Thai Foodis usually either loved or hated; Thai dishes can be pungent and spicy - lots of garlic and chillies are used, especially phrík khîi nûu (literally ‘mouse-shit peppers’ - these are the small torpedo-shaped devils which can be pushed aside if you are timid about red-hot curries). Almost allThai food (Thai: อาหารไทย) is cooked with fresh ingredients, including vegetables, poultry, pork and some beef. Plenty of lime juice, lemon grass and fresh coriander leaf are added to give the food its characteristic tang, and fish sauce (náam plaa, generally made from anchovies) or shrimp paste (kà-pì) to make it salty.
Thai Foodtypically uses other common seasonings including ‘laos’ or galanga root (khàa), black pepper, three kinds of basil, ground peanuts (more often a condiment), tamarind juice (náam makhãam), ginger (khîng) and coconut milk (kà-tí). The Thais eat a lot of what could be called Chinese food (there has always been a large Chinese migrant population), which is generally, but not always, less spicy (the food not the people). However, these dishes have been a part of the Thai food (Thai: อาหารไทย) menu for so long that they are commonly thought of as a Thai dish.
Thai Foodis nearly always eaten with Thai rice (khâo); ‘to eat’ in Thai is literally ‘eat rice’ or kin khâo. Thais can be very picky about their rice, insisting on the right temperature and cooking times. Ordinary white rice is called khâo jâo and there are many varieties and grades. The finest quality Thai rice is known as khâo hãwm máli or ‘jasmine fragrant rice’ for its sweet, inviting smell when cooked. In the North and North-East ‘sticky’ or glutinous rice (khâo nîaw) is common. However, regardless of the style, Thai food (Thai: อาหารไทย) isn't really complete without rice.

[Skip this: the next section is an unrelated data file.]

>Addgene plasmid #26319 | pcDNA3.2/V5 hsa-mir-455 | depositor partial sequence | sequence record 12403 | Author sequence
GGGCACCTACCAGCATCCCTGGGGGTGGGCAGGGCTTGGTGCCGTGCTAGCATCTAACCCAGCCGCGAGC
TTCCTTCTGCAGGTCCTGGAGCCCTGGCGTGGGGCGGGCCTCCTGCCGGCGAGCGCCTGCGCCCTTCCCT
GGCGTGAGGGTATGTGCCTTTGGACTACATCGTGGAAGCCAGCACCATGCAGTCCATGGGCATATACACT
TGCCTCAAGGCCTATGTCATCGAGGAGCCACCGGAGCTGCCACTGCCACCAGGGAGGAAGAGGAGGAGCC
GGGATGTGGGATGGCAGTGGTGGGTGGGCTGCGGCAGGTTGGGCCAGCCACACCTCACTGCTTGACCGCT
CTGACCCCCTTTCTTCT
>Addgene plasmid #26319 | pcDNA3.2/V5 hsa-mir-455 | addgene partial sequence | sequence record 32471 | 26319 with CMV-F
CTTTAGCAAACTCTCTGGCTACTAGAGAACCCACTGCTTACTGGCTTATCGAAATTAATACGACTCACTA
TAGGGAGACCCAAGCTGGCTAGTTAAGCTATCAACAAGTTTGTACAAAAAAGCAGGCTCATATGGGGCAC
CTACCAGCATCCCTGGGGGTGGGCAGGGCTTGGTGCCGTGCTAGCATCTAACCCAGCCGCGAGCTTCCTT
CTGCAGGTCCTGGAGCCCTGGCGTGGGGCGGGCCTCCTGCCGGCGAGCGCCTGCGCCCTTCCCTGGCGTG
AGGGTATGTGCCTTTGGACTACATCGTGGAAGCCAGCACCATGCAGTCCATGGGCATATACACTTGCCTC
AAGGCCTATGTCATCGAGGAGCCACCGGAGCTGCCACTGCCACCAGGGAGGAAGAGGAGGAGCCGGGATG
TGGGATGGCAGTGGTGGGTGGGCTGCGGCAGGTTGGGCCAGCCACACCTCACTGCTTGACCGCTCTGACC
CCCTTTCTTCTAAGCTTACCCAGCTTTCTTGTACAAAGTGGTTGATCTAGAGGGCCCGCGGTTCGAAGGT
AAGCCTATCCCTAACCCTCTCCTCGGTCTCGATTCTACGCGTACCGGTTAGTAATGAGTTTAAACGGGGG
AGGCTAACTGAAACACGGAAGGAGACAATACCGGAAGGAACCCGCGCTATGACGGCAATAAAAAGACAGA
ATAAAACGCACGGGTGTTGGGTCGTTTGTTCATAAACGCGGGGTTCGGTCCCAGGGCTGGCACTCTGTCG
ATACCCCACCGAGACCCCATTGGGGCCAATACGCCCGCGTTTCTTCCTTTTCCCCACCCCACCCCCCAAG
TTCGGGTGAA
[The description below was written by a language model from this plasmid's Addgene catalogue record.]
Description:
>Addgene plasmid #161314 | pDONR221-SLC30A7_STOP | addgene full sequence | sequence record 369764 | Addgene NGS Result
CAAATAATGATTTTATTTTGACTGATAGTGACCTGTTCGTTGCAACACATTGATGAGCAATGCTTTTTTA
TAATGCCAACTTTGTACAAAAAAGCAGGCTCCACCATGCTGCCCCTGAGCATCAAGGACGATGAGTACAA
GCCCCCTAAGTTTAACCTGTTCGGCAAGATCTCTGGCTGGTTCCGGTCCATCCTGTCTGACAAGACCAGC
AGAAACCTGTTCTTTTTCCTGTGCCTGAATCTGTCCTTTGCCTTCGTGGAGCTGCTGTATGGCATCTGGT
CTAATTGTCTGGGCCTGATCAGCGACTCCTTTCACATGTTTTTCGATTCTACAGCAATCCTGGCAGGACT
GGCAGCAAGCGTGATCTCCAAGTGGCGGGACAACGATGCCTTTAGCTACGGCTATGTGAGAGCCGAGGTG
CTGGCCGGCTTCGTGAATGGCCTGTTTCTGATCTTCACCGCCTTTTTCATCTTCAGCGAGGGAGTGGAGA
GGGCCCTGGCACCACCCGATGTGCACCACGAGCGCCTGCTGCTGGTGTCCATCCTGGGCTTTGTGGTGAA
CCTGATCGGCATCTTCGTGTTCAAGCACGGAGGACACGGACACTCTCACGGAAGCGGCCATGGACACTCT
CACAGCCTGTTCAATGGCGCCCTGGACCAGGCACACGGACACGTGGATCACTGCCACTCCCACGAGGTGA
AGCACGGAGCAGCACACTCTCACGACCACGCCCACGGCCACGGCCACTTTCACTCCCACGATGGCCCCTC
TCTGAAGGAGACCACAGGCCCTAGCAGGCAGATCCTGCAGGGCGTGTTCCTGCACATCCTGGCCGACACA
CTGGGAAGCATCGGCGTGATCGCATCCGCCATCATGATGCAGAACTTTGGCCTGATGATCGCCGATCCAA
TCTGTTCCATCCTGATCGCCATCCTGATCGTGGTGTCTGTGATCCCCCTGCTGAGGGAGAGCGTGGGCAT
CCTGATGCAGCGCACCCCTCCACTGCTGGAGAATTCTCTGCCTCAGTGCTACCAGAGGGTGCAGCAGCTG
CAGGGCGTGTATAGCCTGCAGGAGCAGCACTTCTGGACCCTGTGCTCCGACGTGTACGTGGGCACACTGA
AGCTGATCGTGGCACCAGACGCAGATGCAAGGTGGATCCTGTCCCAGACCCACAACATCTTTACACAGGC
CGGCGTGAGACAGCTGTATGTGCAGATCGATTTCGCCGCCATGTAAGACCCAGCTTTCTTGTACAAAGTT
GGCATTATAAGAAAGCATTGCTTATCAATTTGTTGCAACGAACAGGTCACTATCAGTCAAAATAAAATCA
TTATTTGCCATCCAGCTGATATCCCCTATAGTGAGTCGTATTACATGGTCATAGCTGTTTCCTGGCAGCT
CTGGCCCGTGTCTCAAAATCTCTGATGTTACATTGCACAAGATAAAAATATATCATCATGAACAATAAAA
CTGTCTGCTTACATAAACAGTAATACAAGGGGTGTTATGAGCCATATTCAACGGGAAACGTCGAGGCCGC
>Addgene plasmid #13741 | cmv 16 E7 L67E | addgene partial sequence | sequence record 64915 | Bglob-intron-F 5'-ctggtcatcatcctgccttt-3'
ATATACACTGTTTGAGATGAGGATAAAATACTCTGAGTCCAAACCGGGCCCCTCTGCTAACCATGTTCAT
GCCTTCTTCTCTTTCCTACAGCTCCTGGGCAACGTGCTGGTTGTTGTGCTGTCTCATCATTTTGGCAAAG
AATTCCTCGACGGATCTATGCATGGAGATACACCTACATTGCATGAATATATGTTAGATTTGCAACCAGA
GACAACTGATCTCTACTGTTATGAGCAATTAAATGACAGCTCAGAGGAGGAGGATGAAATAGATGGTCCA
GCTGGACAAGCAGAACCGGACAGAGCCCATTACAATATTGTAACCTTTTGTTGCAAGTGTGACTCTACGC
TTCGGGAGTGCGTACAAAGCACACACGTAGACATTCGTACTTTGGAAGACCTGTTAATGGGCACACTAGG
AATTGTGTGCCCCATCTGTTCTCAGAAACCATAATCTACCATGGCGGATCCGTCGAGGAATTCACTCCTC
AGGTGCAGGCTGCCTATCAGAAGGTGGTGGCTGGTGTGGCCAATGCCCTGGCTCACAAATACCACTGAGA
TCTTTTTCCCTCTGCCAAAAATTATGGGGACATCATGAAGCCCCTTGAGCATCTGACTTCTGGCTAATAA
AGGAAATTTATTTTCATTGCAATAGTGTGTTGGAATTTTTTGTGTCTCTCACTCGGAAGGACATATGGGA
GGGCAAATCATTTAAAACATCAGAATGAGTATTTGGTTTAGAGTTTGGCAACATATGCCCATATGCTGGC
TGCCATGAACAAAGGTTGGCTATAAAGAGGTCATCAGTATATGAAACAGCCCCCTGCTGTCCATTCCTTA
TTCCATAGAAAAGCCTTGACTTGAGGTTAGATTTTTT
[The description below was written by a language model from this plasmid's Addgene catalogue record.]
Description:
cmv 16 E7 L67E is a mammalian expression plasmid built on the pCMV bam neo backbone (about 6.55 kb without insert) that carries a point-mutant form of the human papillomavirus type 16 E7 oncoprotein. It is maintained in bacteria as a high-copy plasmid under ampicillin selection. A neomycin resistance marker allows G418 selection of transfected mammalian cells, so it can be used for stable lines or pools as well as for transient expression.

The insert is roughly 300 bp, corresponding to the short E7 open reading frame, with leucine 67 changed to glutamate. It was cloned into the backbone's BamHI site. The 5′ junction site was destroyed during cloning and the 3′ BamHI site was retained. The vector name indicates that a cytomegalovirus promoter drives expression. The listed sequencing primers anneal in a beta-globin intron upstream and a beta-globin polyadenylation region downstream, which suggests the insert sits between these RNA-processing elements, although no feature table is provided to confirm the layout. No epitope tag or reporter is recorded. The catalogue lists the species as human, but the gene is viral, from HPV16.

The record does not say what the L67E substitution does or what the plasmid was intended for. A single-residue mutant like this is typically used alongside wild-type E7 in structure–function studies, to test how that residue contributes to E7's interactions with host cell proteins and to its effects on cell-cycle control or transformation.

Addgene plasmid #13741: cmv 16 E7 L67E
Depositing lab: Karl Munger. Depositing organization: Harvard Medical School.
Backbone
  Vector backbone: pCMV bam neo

Thai Foodis served with a variety of condiments and sauces, including ground red pepper (phrík bon), ground peanuts (thùa bon), vinegar with sliced chillies (náam sôm phrík-both clear and orange in color), fish sauce with chillies (náam plaa phrík), a spicy orange-red sauce called náam phrík si racha (from Si Racha, of course), sugar, fish sauce (nàam pla) and any number of other dipping sauces (náam jîm) for particular dishes. Soy sauce (náam síi-yú) can be requested, though this is normally used as a condiment for Chinese food only. Except for the ‘rice plates’ and noodle dishes, Thai food (Thai: อาหารไทย) is usually ordered family-style, ie two or more people order together, sharing different dishes. Traditionally, the party orders one of each kind of dish, eg one chicken, one fish, one soup etc. One or two extras may be ordered for a large party. Eating Thai food (Thai: อาหารไทย) alone at a Thai restaurant is unusual- but then, as a farang (westerner), you're an exception.
Thai Foodcan also be ordered 'over rice' or râat khâo. Curry (kaeng, Thai: แกง) over rice is called khâo kaeng ; in a standard curry shop khâo kaeng is only 25 to 35B (about US$0.75-US$1.00) a plate, making this style of eating Thai food(Thai: อาหารไทย) a cheaper alternative.
Thai Foodcomes in another category known as kàp klâem-dishes meant to be eaten while drinking alcoholic beverages. On some menus these are translated as ‘snacks’ or ‘appetisers’. Typical kàp klâem include thùa thâwt (fried peanuts), kài sãam yàang (literally ‘three kinds of chicken’; a plate of chopped ginger, peanuts, mouse-shit peppers and bits of lime-to be mixed and eaten by hand) and various kinds of yum and Thai style salads made with lots of chillies and lime juice.
Thai Foodisn't usually eaten with chopsticks so if you aren't offered a pair don't worry. If you're not offered chopsticks, don't ask for them. When farangs (westerner) ask for chopsticks to eat Thai food (Thai: อาหารไทย), it only puzzles the restaurant proprietors. For white rice, use the fork and spoon provided (fork in the left hand, spoon in the right, or the reverse for left-handers). An even more embarrassing act is trying to eat sticky rice (popular in Northern and North-Eastern Thailand) with chopsticks. Use your right hand instead.
Chopsticks are reserved for eating Chinese-style food from bowls (egg noodles) or for eating in all-Chinese restaurants. In either case you will be supplied with chopsticks without having to ask. Unlike their counterparts in many western countries, restaurateurs in Thailand will assume you know how to use them.